It seemed appropriate this year to feature a theme that kept me close to home, so I give you my A to Z within the small acreage that is Rhode Island. I tried to be creative (you’ll see!) but I hope you learn something about Little Rhody, too. Whether you’ve lived here all your life, grew up within the boundaries, or have never set foot on one of our many beaches, come along for a virtual tour.
Ninigret, who was also known as Juanemo according to Rhode Island founder Roger Williams, was a sachem, or chief, of the eastern Niantic tribe in New England. In 1637, Ninigret allied with the colonists and the Narragansett tribe (“N” is for Narragansett!) against the Pequots. The photo above is of the entrance to the wonderful Ninigret Park in Charlestown, Rhode Island.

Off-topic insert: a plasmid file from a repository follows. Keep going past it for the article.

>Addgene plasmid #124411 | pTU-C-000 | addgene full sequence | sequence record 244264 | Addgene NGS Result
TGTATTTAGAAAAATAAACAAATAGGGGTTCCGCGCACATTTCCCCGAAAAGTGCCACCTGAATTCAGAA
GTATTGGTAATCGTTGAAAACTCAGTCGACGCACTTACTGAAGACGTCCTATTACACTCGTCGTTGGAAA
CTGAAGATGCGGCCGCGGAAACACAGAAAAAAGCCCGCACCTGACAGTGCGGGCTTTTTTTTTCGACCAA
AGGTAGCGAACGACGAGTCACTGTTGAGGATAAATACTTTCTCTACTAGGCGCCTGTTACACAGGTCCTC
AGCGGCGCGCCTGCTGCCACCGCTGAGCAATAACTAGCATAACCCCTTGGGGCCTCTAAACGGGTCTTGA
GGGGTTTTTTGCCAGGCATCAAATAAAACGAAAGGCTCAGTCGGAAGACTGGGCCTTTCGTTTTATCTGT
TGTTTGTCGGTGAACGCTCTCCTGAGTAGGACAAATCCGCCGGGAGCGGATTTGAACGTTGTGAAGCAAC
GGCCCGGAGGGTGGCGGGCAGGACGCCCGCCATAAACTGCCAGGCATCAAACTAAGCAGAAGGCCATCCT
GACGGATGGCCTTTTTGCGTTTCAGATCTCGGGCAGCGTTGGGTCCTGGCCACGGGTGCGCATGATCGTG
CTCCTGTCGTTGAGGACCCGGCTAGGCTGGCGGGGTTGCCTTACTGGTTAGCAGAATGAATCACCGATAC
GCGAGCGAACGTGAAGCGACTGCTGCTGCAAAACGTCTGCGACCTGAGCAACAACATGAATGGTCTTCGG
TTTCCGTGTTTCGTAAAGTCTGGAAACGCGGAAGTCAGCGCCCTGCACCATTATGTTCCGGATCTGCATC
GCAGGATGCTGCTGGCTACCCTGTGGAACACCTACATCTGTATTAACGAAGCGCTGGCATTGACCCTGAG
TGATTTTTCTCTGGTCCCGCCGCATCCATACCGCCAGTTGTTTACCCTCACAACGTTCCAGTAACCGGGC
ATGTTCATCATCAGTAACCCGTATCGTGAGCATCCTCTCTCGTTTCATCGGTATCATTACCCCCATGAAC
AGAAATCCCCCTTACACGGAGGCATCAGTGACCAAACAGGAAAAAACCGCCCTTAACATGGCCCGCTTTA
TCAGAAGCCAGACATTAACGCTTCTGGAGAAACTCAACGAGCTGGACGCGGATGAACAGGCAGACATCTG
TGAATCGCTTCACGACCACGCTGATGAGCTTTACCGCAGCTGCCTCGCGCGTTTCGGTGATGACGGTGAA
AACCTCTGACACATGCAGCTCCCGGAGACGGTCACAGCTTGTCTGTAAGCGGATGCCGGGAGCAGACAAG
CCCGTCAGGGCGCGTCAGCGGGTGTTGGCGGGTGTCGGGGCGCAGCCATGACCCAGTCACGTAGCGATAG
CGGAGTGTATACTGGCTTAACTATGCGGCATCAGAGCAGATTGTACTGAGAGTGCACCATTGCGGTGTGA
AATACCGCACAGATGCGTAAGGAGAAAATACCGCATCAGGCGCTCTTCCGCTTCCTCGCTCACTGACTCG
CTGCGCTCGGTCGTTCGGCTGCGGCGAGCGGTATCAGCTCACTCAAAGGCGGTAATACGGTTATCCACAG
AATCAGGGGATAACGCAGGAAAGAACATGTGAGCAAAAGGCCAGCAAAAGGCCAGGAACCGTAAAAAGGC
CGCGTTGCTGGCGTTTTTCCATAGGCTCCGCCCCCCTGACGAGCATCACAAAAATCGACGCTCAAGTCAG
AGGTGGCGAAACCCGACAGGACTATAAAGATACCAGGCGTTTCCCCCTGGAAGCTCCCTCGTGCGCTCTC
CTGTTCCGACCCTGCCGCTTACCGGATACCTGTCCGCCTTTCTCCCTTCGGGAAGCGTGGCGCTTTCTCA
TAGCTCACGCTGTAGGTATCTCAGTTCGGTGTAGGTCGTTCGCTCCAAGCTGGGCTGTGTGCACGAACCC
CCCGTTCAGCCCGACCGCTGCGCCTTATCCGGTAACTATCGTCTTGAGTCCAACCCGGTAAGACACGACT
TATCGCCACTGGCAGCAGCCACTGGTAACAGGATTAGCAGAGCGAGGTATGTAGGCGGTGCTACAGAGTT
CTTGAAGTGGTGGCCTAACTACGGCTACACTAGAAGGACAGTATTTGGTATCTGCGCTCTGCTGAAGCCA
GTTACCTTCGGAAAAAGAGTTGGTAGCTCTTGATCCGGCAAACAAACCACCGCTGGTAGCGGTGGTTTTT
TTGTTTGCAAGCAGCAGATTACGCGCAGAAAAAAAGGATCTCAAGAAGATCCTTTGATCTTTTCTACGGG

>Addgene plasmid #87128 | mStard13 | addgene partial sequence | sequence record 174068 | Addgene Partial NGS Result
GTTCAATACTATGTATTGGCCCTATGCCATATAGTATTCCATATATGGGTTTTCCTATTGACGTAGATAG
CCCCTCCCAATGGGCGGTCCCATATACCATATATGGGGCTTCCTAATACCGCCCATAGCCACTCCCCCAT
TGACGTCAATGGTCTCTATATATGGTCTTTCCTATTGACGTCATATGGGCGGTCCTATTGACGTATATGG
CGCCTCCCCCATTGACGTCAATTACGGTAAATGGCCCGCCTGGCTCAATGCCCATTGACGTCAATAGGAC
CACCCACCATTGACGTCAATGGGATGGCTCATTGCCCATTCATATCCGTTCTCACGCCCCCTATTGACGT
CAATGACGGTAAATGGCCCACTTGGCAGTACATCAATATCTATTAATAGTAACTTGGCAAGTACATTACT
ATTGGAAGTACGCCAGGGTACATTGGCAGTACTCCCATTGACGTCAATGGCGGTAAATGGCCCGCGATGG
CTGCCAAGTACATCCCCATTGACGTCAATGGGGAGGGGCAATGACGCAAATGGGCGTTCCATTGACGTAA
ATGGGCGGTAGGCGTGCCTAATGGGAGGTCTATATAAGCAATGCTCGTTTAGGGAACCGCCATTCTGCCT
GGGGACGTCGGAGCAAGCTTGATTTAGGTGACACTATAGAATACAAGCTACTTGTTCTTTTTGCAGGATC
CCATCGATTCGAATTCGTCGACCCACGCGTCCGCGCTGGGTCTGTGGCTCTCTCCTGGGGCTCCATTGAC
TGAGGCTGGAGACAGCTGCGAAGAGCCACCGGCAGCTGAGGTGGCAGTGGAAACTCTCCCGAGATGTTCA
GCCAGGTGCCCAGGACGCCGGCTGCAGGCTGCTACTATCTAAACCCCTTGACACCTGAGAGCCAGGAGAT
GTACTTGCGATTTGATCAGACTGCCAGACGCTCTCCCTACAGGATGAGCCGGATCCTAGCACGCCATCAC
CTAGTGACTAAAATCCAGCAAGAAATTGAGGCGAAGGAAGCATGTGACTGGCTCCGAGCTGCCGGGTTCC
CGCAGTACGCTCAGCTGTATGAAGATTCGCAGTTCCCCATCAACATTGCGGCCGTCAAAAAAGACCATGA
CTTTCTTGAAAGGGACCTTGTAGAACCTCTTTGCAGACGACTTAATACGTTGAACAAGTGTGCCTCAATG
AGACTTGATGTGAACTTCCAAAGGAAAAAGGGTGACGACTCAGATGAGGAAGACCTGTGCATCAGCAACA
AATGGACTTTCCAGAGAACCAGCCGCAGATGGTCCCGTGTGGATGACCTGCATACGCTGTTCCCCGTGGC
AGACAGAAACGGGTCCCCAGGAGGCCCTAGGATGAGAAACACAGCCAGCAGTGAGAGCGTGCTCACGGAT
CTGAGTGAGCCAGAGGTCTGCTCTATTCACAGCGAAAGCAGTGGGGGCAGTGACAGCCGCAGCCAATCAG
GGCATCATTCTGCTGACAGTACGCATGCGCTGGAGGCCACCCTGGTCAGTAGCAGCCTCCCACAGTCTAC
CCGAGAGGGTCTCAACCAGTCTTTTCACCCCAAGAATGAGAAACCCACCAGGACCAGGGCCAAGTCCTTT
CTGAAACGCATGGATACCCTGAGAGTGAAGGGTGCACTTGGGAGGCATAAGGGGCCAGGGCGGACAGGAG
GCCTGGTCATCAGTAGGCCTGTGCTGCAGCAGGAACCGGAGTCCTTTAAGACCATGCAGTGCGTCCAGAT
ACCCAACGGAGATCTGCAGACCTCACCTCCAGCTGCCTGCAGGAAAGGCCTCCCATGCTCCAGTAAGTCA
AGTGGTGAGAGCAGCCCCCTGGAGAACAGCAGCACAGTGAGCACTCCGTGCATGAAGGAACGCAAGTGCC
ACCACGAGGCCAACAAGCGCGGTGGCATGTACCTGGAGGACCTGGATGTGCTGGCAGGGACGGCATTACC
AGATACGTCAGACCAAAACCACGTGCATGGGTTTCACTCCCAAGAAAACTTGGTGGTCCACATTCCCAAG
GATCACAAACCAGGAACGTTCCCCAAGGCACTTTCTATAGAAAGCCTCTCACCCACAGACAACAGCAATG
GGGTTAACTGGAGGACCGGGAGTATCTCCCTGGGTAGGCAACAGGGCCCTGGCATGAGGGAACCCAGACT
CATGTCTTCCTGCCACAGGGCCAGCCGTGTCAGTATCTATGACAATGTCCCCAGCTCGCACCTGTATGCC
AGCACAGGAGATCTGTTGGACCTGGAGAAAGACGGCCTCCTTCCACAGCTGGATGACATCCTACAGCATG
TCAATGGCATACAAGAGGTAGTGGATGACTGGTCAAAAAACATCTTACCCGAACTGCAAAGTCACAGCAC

According to history posted at Ninigret Park, after the glacier receded, indigenous peoples lived here in the warmer months, moving inland in the winter to villages surrounded by forest. A mound of oyster shells, called a midden, dating from thousands of years ago, is located in the Ninigret National Wildlife Refuge, which is adjacent to Ninigret Park.
The area was farmland from the mid-1600s until the beginning of World War II.
During World War II, the federal government acquired the land for a naval airfield. Former President George H.W. Bush trained in 1943, and ultimately 1,500 personnel were stationed at the base. In 1944, Navy pilots trained in night fighter operations. Training was dangerous, resulting in 62 deaths from airplane crashes off the coast and in the nearby woods and swamps. The airfield was decommissioned in the early 1970s. In 1979, the property became the Salt Pond Unit of the Ninigret National Wildlife Refuge.
According to archaeologists, Native people were the first to live off Ninigret Pond and its surrounding lands, taking advantage of the abundant supply of fish, shellfish, and other animals that the pond had to offer.